In one of the oddities of video format wars, Toshiba’s stock price went up after the announcement that it would pull the plug on its HD-DVD operation at the end of March, a signal that the company’s losses would be minimized by the cessation of the high-def disc format battle with Sony’s Blu-ray. This offers little consolation to the 750,000 HD-DVD player owners worldwide (600,000 in the US), who are now stuck with a component that, while capable of excellent HD video playback, will eventually grow dusty on a shelf for lack of movie titles and software to play on it. Like my old Laserdisc player buried at the back of my electronics closet, HD-DVD players will join the ranks of failed audio/video formats.

In the general scheme of things, it’s perhaps significant that after the Sony Betamax videotape debacle of decades past, this was one video format battle that Sony and the Blu-ray group were determined to win. Nevertheless, Toshiba can still point to its enormous influence in the original development of the standard DVD format and the establishment of a worldwide DVD standard without rancor or format battles, no small achievement.

Crucial to the success of any video format is the major backing of the movie studios, and Toshiba never quite garnered enough support for HD-DVD in that department. When Warner Brothers deserted the Toshiba camp in early January, followed by announcements from Blockbuster, Netflix and Wal-Mart that they would drop HD-DVD from their rentals and stock, the writing was on the wall.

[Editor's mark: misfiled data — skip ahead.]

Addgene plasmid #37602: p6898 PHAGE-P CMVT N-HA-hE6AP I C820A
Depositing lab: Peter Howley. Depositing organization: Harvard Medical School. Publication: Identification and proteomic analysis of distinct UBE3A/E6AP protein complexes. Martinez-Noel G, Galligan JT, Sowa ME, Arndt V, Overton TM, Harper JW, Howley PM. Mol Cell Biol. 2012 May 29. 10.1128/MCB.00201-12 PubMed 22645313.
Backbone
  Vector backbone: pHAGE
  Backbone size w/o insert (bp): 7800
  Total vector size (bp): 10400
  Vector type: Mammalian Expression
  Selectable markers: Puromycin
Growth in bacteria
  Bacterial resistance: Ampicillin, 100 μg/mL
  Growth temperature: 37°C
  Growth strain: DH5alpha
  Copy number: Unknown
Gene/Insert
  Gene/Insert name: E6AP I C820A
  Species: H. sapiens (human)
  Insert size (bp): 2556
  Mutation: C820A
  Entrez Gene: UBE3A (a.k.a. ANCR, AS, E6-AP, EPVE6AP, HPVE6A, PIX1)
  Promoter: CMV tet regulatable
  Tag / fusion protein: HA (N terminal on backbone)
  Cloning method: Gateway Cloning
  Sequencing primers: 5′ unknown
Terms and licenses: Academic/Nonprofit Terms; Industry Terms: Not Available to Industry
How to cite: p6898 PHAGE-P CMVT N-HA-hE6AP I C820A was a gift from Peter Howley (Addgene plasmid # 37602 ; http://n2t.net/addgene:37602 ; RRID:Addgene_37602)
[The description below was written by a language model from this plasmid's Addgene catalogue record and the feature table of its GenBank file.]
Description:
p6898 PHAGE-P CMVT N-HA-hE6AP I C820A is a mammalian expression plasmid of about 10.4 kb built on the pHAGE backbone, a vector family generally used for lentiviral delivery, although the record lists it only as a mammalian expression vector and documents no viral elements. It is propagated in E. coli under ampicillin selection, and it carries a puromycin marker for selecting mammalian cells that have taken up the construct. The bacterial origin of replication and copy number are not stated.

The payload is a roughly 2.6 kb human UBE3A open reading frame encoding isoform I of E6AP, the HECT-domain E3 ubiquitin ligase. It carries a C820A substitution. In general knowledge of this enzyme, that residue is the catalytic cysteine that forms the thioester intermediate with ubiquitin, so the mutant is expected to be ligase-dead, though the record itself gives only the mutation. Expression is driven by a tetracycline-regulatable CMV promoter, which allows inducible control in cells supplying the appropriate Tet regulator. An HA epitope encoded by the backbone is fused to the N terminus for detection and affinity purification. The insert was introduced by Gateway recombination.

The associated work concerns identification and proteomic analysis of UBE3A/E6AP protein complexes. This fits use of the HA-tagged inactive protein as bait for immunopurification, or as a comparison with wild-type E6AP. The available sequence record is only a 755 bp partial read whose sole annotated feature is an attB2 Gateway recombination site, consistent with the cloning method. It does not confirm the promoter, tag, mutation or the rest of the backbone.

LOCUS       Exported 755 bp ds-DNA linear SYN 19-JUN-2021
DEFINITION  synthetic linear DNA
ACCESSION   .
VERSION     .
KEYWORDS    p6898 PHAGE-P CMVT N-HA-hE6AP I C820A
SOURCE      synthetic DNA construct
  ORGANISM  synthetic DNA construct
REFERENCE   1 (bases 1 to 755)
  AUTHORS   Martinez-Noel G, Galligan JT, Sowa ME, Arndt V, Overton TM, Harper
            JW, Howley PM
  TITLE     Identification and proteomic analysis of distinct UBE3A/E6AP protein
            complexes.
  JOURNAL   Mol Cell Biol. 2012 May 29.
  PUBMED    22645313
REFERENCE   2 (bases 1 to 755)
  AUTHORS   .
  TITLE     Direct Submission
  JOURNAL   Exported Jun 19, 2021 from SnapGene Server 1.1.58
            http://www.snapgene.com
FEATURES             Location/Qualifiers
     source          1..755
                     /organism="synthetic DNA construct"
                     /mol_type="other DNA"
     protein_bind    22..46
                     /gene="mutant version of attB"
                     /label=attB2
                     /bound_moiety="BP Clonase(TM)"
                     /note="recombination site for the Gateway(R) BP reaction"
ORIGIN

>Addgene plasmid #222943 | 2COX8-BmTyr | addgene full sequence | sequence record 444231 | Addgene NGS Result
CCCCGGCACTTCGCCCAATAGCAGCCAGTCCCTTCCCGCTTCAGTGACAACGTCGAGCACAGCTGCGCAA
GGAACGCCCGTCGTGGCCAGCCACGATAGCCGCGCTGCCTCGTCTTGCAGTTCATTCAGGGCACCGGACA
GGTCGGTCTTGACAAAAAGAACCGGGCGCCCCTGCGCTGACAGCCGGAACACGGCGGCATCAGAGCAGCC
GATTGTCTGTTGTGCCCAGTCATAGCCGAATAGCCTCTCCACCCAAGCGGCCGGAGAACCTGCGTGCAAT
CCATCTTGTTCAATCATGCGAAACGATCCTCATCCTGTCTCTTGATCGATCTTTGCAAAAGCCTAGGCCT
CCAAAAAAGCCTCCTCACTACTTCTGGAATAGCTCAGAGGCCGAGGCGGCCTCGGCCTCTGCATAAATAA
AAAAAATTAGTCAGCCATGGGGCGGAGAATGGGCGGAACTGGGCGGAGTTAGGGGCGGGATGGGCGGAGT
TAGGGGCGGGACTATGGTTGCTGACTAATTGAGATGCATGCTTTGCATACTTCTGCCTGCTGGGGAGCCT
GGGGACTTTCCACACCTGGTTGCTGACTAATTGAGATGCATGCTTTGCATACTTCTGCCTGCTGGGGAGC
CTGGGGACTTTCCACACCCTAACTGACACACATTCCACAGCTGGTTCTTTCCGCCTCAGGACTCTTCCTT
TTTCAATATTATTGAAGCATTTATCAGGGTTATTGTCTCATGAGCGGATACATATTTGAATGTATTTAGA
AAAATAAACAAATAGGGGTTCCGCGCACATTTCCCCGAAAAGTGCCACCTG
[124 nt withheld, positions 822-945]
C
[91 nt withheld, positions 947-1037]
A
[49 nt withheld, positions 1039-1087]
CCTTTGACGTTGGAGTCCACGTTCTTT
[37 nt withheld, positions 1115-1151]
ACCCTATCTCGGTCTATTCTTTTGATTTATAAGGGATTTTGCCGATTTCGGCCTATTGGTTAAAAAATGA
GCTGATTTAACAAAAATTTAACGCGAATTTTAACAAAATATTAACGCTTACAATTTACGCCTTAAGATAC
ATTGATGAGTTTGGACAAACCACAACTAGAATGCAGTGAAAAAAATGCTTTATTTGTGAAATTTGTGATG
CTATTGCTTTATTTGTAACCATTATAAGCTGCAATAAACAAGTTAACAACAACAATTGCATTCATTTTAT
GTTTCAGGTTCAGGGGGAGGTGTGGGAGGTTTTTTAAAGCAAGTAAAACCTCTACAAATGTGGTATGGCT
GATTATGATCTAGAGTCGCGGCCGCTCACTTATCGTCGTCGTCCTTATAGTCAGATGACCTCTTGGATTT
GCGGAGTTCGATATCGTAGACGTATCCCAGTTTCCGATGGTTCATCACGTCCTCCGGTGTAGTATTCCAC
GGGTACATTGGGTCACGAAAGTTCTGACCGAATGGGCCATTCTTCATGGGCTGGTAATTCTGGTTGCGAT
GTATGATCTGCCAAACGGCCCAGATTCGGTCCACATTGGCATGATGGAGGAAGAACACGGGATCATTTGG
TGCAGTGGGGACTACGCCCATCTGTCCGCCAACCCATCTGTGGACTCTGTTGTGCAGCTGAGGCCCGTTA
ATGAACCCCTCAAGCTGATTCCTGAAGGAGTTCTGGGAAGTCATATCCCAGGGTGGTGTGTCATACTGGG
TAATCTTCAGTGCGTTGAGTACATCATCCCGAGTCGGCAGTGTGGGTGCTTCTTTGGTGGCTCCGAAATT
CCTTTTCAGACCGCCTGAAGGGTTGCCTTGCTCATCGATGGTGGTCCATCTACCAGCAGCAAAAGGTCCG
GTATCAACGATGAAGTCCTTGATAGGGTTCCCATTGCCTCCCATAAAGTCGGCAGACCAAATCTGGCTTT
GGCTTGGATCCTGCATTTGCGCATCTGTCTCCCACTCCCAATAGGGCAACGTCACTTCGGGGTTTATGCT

On the bright side, the end of this annoying conflict will let all those consumers who’ve just bought Hi-Def TV displays and have been reluctant to get a companion high-definition disc player for fear of picking the “loser” in the format war go out into the marketplace and upgrade from standard DVD to a high-definition disc format (Blu-ray) worthy of their 1080p or 720p displays. On a side note, millions of DVD viewers are entirely happy with standard DVD playback, and up-converting DVD players have become very good and very inexpensive. Still, as good as up-scaled and up-converted DVDs can look, it’s not true HD, and I expect that in a year or so when Blu-ray player prices begin to drop into the $200 range, there will be a huge worldwide market. Sony’s inclusion of the Blu-ray player drive in its Playstation3 (and its reduction of PS3 prices) has already helped increase the popularity of the Blu-ray format. For many enthusiasts, even those who aren’t gamers, the PS3 Blu-ray player is still the one to beat: it loads and displays Blu-ray discs much faster than any standalone Blu-ray player and has HDMI 1.3 compatibility, able to decode or stream most of the new lossless high-resolution audio formats over its HDMI 1.3 connections in either PCM or bitstream form.